The American independent music scene had become a horse race by 1986. The revolution was over; it was time to get serious. Husker Du and the Replacements were odds-on favorites to win; the Meat Puppets were expected to place or show. “Rolling Stone” deemed us only a couple tweaks away from greatness. We had begun to second-guess ourselves. Each Puppet accused the other of holding the band back. But everyone could agree that my sins were the greatest. I just didn’t seem to care anymore. I balked at the band’s direction. I rarely showed up for rehearsals. To be honest, the magic was draining out of it for me.
Things got a lot less fun as the year progressed. A week into the first leg of the tour, our sound man slammed Curt’s finger in a van door, breaking it in two places. Curt regained his dexterity in a few weeks, but the experience left us all shaken. The hastily-rebooked make-up dates were a punishing slog. Everywhere we went, disgruntled promoters complained about poor attendance. Finally, during the last show of the tour, we accidentally left all the cash earnings from the trip in our unlocked vehicle. We returned home flat broke.
I spent the next month hidden away, licking my wounds. My brother Damon offered some encouragement. You just have to keep practicing, he told me. Keep working on your instrument, keep getting better. Let the work lead the way. The rest will follow if you let it. I took his advice to heart. I moved out of the condemned duplex I was renting and in with friends. I bleached my hair, started working out, and tried to regain my confidence.
While I sulked, the Kirkwoods kept busy. They acquired a mixer, some microphones and an 8-track reel-to-reel tape recorder. Cris bought a drum machine and a headless bass with a graphite neck. Curt picked up a clumsy guitar synthesizer. As they got proficient with their new toys, the brothers began to woodshed material for the next album. Once I resurfaced, we decided it would be most productive if Cris and I got together by ourselves to work out the arrangements.
But just as he had with the songs on “Out My Way,” Curt kept a lot of the words and melodies to himself until we got into the studio. Once again, I had to comp along in the dark. Cris coached me through a lot of it, writing rhythm patterns and adding little bits of business that made the changes distinctive. But the material remained largely impenetrable to me.
I was also hamstrung by my equipment. Swept up in the general enthusiasm for new gadgets, I purchased an unwieldy midi drum set with triangular controllers and a library of awful samples. They were unforgiving and difficult to control, demanding intense concentration. My performances on that kit were tentative and lacking in spontaneity. I was never able to relax, let go and swing — something hard enough to do in the studio under the best of circumstances.
Once we got into the studio, we chafed under Chaton’s strict no-drug policy. We had to sneak behind the building to partake of our primary creative tool. But even under these oppressive conditions, we rose to the occasion. Outtakes from these sessions offer the best available insight into how the Meat Puppets constructed their music in the studio. Both brothers are excellent here: at once inventive and precise. For my part, I focused on keeping things simple. Listening to these recordings now, I’m struck by how good our studio chops actually were. We really stuck with it until we got it right.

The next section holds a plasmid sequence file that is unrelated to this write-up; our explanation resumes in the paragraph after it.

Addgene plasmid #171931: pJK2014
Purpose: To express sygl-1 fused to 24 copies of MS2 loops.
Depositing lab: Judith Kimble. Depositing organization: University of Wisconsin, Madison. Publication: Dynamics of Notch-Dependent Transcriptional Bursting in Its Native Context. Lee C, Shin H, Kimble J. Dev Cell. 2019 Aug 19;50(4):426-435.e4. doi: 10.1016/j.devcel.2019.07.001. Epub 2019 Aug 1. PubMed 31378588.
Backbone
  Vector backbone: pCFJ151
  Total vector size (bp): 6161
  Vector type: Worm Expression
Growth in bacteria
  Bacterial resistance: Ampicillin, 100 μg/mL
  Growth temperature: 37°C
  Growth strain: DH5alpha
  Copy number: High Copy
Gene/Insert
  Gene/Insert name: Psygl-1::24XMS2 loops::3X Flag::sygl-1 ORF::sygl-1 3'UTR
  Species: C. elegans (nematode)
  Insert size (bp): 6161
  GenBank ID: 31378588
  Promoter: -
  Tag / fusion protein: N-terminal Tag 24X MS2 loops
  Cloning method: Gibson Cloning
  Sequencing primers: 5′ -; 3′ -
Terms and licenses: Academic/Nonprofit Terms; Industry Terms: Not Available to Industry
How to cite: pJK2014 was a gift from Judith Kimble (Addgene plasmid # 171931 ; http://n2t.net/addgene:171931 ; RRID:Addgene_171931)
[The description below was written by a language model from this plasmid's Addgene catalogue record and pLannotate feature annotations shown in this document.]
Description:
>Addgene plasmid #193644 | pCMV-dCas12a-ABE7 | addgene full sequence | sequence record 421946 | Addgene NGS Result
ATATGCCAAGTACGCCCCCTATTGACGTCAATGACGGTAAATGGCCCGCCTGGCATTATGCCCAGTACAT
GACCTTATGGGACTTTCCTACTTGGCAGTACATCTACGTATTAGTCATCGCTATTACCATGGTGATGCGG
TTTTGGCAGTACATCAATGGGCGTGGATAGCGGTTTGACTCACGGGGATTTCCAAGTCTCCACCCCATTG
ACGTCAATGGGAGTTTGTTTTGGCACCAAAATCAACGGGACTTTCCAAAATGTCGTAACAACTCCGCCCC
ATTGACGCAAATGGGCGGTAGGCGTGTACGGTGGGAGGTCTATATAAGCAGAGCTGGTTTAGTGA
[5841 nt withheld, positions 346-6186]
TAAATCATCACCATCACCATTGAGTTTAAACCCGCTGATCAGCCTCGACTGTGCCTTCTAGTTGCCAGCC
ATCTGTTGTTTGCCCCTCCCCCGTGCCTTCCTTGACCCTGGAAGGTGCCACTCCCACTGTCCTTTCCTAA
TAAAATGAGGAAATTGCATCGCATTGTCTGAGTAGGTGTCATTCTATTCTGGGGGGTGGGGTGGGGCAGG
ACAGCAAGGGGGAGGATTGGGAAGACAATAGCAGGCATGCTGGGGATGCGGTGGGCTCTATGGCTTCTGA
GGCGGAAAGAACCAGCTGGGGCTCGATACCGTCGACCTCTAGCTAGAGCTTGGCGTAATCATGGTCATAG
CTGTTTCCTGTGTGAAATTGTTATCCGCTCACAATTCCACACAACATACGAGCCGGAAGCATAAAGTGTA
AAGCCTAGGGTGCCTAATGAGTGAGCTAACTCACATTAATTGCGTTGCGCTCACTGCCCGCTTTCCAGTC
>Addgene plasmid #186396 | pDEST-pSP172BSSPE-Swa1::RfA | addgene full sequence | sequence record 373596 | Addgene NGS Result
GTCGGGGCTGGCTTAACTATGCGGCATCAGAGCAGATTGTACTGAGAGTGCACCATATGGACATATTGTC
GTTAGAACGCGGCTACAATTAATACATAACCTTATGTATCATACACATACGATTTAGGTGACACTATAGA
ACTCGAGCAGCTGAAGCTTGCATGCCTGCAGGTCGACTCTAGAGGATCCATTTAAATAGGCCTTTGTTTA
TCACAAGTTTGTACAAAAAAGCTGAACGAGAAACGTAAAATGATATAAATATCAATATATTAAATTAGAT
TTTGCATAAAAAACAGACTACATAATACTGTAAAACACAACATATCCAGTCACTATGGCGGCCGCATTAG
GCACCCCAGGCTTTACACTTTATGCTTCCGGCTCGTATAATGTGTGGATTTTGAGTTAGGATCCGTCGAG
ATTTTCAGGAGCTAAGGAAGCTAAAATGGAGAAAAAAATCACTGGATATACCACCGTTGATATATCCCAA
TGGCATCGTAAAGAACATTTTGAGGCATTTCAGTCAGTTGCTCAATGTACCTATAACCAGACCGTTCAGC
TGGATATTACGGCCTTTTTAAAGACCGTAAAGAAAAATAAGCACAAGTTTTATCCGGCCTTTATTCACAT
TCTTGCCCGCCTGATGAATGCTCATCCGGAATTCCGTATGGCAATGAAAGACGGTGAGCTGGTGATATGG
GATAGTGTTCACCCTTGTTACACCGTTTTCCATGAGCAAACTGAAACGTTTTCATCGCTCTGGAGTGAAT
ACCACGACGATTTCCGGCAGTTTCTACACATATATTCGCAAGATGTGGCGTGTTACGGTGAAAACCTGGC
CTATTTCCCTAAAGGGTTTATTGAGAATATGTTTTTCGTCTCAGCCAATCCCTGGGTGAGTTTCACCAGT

But despite all the hard work and loving attention, “Mirage” is a flawed work. Though a growing core of self-described “Meat Heads” identified with our unabashed stoniness and manic fretboard antics, most listeners were unable to connect with the album’s lysergic themes and florid yet sterile production. Some of the better tunes didn’t even make it onto the album, deferred instead until “Huevos,” where they would receive their just due in a more energetic environment. But we scored with tracks like “Beauty,” “The Mighty Zero,” “A Hundred Miles,” and “Love Our Children Forever.” Other tracks, such as “Quit It,” “I Am A Machine” and the title track itself, have perhaps not aged so well.
Regardless, we grew by leaps and bounds during the creation of “Mirage.” We’d never worked so hard on an album, and after it was finished, we worked even harder. We converted Cris’ garage into a practice space; there, we really began to put on muscle. We reconnected as a working unit, throwing ourselves into rehearsals until we finally built the band up into the live act we wanted to be. Once we got “Mirage” out on the road in front of an audience, we quickly discarded the tunes that refused to catch fire. We substituted a batch of new Curt songs designed to be more fun for us and less challenging to the listener. I ditched the electronic drums and invested in a beautiful Gretsch kit, which I was able to play the shit out of.
Less than six months after the release of “Mirage,” we squeezed a studio session in between two legs of the tour, banged out ten new songs in three days, and released them almost as quickly. “Huevos” was funky, raw and loose — everything “Mirage” was not — and we were immensely pleased with it. Critical reception was tepid; speculation about our major label chances ceased. But we’d proven something to ourselves. The media didn’t understand where we were going, but we finally did. Over the years, as “punk” turned to “indie,” and then to “alternative,” the ground continued to shift and shrink beneath us. The “mainstream” became the only direction left. We continued to knuckle under, pushing ourselves along, browbeating each other into line and upping the ante. But no matter what we did, or how determined we were to polish it out, the magic remained. In the end, it was all we had.